US oil settles up 53 cents, or 0.88%, at $60.45 a barrel

Commodities tomorrow: Crude crosses $60

Oil prices rose for a third straight day on Thursday, helped by a weaker dollar and data showing draws this week at the delivery point for U.S. crude futures.

U.S. July crude closed up 53 cents, or 0.88 percent, at $60.45 a barrel. Brent crude for August rose to 40 cents to $65 a barrel.

The dollar fell to a one-month low against a basket of currencies after the Federal Reserve disappointed investors who had hoped for a clearer signal on when the U.S. central bank will lift interest rates. Hopes for a positive conclusion to the Greek fiscal crisis also lifted the euro.

Market intelligence firm Genscape reported a draw of about 870,000 barrels at the Cushing, Oklahoma delivery point for crude in the week to Tuesday, according to market sources who saw the data. Between Friday and Tuesday alone, some 1.2 million barrels were drawn.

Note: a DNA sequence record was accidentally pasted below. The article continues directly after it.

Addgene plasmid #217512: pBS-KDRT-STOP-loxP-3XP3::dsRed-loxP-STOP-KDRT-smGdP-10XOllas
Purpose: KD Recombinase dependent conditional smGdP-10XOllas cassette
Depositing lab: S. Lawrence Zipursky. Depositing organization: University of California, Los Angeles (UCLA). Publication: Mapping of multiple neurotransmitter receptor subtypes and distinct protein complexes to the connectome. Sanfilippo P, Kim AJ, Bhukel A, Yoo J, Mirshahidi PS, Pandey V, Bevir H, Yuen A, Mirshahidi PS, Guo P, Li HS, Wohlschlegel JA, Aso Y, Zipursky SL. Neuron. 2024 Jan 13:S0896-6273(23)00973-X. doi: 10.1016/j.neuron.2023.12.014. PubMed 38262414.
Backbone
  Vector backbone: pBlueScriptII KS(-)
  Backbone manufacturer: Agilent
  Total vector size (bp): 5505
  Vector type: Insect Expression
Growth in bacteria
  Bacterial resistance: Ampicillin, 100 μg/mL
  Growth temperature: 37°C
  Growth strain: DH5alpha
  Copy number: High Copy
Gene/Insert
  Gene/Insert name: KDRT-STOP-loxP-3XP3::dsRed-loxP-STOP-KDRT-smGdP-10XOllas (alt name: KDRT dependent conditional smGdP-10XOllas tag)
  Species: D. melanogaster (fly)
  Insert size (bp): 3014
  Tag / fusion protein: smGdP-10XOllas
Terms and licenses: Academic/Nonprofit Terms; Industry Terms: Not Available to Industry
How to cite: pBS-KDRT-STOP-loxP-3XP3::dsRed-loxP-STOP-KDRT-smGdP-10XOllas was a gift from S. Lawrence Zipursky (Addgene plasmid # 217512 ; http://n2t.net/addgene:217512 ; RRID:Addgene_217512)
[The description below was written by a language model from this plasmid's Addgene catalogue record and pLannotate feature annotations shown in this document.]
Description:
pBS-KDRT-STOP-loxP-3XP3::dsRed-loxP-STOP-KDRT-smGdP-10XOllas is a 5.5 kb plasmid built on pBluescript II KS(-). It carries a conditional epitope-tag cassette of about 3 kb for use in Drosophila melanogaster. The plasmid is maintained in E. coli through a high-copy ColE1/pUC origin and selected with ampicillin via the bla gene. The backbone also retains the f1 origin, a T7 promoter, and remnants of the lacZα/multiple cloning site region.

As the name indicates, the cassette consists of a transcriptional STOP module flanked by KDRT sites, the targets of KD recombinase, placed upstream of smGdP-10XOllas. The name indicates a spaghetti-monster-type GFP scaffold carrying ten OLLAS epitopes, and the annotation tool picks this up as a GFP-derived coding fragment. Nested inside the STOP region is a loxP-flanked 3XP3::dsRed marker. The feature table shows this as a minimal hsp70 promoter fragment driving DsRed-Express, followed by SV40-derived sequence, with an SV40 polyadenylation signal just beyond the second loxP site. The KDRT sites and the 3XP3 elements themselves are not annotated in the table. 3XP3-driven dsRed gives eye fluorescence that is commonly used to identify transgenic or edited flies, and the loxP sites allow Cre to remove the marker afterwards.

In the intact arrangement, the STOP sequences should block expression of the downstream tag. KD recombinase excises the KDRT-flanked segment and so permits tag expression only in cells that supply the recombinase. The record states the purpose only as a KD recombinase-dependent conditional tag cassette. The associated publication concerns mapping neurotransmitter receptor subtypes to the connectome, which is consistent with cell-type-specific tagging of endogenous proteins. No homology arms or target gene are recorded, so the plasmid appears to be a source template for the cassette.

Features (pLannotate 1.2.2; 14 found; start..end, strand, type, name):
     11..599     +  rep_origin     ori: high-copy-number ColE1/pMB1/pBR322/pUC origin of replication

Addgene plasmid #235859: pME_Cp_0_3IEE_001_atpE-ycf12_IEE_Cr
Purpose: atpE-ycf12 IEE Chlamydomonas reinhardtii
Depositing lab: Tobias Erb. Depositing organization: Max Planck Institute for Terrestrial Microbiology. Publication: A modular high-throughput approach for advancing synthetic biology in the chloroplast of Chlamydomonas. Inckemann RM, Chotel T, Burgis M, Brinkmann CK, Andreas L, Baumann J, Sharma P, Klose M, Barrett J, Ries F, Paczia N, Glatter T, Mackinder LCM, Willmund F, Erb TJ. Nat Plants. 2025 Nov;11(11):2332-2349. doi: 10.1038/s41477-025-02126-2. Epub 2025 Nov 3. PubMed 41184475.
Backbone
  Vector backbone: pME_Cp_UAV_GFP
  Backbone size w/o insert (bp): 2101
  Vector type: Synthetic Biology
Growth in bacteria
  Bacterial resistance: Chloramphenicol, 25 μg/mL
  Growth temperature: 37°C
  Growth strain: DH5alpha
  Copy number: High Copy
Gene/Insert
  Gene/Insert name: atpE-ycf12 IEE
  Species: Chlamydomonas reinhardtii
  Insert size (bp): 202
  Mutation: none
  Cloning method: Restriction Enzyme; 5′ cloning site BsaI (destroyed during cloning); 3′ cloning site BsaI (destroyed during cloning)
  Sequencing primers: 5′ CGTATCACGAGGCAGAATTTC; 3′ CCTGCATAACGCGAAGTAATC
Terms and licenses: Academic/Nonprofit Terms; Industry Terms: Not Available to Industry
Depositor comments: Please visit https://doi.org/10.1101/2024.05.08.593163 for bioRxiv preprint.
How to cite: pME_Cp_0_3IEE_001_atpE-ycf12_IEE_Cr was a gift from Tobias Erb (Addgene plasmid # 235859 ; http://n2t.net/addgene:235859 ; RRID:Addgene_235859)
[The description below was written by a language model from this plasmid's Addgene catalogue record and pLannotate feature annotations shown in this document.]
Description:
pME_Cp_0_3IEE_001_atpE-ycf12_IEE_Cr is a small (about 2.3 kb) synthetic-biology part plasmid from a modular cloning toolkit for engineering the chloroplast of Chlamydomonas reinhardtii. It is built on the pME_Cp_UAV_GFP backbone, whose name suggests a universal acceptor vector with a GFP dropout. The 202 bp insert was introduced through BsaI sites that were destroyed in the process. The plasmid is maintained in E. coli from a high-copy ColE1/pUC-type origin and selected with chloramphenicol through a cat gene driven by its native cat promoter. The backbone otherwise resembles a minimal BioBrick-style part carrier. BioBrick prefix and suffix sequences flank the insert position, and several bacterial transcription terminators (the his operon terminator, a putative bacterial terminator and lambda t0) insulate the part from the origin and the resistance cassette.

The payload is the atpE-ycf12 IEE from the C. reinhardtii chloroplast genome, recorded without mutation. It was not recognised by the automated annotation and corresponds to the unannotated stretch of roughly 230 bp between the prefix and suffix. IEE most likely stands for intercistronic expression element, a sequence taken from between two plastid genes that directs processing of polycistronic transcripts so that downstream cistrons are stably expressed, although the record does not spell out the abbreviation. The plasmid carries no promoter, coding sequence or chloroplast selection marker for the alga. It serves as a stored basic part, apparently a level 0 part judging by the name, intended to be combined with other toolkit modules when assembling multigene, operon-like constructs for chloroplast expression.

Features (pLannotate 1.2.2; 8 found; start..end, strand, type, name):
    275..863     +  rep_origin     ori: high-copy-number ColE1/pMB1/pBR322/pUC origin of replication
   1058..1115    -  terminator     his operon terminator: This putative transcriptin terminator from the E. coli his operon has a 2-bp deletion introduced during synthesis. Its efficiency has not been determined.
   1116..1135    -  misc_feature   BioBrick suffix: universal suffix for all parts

"The highs for the day had a lot to do with the weaker dollar but we have pared since the U.S. open as the volume that came in obviously led to some profit-taking," said Chris Jarvis, analyst at Caprock Risk Management in Frederick, Maryland.

A weaker dollar makes commodities priced in the greenback, such as oil, more affordable to users of currencies like the euro.

The problem with oil stocks

Gasoline prices, which have led the oil complex most of this month, were flat at above $2.10 a gallon in an extended reaction to Wednesday's data from the U.S. Energy Information Administration that showed higher gasoline stockpiles for last week.

The EIA had also cited the first weekly build in Cushing inventories since mid-April.


"It's fine if gasoline is going to be the big driver of global oil in the long term but unfortunately, it's not. It's just near-term flows or noise that it's creating," Shelton said.